Middleton Place was part of the area designated a National Treasure on Tuesday. Wade Spees/Staff

North Charleston is off to a promising start with its initial approval of a zoning overlay that would strengthen protections for its portion of the Ashley River Historic District. But anyone interested in preserving this uniquely scenic, rural and historic area — which should be everyone — must view this move as only a beginning.

North Charleston made its first annexation here several years ago and since has gained an expansive footprint, about 9,000 acres if it continues to prevail in a legal fight over its annexation of the undeveloped Whitfield tract west of Runnymede Plantation. The overlay is designed at least in part to answer critics who fear the city that once reveled in a “developer-friendly” image will allow development that erodes the historic district’s integrity.

The city’s new overlay district calls for more open space by clustering development, a 200-foot-wide buffer, trails and limited curb cuts onto S.C. Highway 61 — steps that seem likely to help avoid the more intense development found farther south along the highway, also known as Ashley River Road. While some wanted more robust public input before the overlay came up for a vote, there’s recognition that this document is a start and can evolve over the coming years.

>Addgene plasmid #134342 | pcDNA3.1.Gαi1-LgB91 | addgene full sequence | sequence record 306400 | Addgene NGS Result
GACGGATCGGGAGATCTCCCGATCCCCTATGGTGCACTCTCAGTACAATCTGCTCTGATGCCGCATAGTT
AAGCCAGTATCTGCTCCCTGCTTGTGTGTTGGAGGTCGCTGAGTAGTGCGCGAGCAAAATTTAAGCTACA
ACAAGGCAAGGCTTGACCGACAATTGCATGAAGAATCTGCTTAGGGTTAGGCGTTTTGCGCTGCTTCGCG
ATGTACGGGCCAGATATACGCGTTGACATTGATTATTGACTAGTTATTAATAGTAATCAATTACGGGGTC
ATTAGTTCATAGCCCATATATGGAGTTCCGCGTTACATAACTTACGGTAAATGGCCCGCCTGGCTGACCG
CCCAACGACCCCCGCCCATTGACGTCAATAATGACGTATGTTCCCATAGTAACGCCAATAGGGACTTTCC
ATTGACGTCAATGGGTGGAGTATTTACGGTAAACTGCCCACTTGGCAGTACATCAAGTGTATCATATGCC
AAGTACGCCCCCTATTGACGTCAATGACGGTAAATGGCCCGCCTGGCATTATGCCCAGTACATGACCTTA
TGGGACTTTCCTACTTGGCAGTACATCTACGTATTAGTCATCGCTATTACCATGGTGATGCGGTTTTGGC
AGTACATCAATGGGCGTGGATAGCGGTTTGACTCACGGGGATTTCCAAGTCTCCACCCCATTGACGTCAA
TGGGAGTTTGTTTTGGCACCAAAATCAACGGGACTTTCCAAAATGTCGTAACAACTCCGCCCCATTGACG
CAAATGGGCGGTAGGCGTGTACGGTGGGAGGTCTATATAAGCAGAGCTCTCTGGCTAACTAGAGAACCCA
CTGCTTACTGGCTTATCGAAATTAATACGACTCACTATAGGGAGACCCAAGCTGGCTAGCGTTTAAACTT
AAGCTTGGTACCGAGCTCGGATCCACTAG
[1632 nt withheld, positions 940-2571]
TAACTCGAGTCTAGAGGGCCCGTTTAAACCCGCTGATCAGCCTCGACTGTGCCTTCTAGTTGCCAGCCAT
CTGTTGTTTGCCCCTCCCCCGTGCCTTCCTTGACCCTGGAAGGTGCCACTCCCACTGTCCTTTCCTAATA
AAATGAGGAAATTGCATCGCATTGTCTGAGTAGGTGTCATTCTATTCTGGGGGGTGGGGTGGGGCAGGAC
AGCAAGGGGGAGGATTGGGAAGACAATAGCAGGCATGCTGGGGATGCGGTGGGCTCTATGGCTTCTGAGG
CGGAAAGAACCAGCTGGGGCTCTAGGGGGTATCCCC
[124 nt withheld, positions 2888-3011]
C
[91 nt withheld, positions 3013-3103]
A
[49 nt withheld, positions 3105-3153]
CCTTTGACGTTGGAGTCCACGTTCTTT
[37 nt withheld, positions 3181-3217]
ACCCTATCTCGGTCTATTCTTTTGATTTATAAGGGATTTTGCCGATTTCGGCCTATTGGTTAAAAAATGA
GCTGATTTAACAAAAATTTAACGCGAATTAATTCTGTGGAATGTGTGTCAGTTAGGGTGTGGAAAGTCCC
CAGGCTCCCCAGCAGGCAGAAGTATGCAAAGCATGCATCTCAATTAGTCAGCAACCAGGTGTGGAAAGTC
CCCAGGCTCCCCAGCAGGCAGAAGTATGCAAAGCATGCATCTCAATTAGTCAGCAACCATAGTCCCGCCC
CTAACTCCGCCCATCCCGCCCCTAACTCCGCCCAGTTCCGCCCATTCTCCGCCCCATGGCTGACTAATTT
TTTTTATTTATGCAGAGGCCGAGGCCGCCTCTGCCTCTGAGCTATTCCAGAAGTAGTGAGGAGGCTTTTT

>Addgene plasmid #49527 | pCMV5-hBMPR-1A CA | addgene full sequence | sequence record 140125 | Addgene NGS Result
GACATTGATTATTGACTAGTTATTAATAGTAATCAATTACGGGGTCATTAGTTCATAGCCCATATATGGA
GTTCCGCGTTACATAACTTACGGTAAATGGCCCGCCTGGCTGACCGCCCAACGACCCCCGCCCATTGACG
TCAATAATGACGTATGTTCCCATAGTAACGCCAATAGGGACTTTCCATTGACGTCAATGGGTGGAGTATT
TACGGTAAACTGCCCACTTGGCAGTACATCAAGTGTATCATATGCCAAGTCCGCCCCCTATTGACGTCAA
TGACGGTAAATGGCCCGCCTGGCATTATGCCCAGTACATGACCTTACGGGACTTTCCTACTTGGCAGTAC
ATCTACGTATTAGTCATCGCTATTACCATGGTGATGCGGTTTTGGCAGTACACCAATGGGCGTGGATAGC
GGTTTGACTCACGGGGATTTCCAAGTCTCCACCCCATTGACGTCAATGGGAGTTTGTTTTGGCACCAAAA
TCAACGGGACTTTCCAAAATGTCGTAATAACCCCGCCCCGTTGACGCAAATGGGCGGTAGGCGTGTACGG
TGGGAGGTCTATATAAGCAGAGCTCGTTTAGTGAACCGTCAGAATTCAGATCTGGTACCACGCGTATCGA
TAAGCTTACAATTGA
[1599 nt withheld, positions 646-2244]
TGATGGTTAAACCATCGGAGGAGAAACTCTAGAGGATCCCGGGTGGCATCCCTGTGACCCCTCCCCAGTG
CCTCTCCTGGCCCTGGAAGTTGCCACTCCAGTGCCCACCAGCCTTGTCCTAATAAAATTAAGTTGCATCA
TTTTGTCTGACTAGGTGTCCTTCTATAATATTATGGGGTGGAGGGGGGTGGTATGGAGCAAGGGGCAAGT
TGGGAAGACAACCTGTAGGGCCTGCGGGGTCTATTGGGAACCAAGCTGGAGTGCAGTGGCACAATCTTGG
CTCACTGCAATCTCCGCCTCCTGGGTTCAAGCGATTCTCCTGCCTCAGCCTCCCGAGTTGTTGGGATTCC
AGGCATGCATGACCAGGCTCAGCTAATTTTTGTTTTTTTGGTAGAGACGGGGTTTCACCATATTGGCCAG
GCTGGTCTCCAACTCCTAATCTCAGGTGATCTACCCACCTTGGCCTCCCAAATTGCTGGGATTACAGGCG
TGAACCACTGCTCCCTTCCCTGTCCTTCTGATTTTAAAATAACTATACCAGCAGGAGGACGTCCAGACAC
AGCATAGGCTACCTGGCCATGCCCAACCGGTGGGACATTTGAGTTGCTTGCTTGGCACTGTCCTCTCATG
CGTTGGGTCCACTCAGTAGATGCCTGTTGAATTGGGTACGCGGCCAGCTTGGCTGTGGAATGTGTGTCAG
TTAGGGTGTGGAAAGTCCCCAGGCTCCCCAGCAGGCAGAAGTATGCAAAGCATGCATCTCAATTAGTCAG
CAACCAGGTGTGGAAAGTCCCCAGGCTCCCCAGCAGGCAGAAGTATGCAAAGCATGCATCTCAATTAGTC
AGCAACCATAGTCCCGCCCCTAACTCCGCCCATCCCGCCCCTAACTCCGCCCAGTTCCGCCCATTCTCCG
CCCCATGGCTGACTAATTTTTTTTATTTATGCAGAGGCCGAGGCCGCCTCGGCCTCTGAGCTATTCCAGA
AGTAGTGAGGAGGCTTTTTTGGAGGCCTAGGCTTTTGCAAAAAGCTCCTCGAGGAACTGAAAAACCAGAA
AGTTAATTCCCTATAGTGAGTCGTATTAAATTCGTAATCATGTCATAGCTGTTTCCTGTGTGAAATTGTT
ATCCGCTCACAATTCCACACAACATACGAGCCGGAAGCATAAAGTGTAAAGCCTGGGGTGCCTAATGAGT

Jason Crowley of the Coastal Conservation League has one intriguing idea of how the overlay might evolve: He said North Charleston could consider adding a program for transferring developer rights from the Ashley River district to a future overlay district along Rivers Avenue. That would help focus development along Rivers — the future site of the Lowcountry Rapid Transit system — and away from the scenic river, while compensating property owners in that area.

And while the city’s actions are commendable, the district’s long-term viability will be shaped not only by North Charleston but also by Summerville, Charleston and Dorchester and Charleston counties. That might be difficult in the short term, as the court battle over the Whitfield tract drags on, but increased regional cooperation would benefit everyone in the long term.

As George McDaniel, chairman of the Ashley Scenic River Advisory Council, told reporter Rickey Dennis: “How can growth and consistency be accomplished with five different jurisdictions unless they work together? Planning departments need to talk together.” The relatively new James Island Intergovernmental Council, which brings together several local governments with authority on that island, could serve as a model.

The area along S.C. Highway 61, particularly between Drayton Hall and Cooks Crossroads, is important because of its scenery and history. If planned well — and if there’s good cooperation between the many local governments that have jurisdiction here — this area also will be valued increasingly for the contrast it provides with the more developed parts of our region.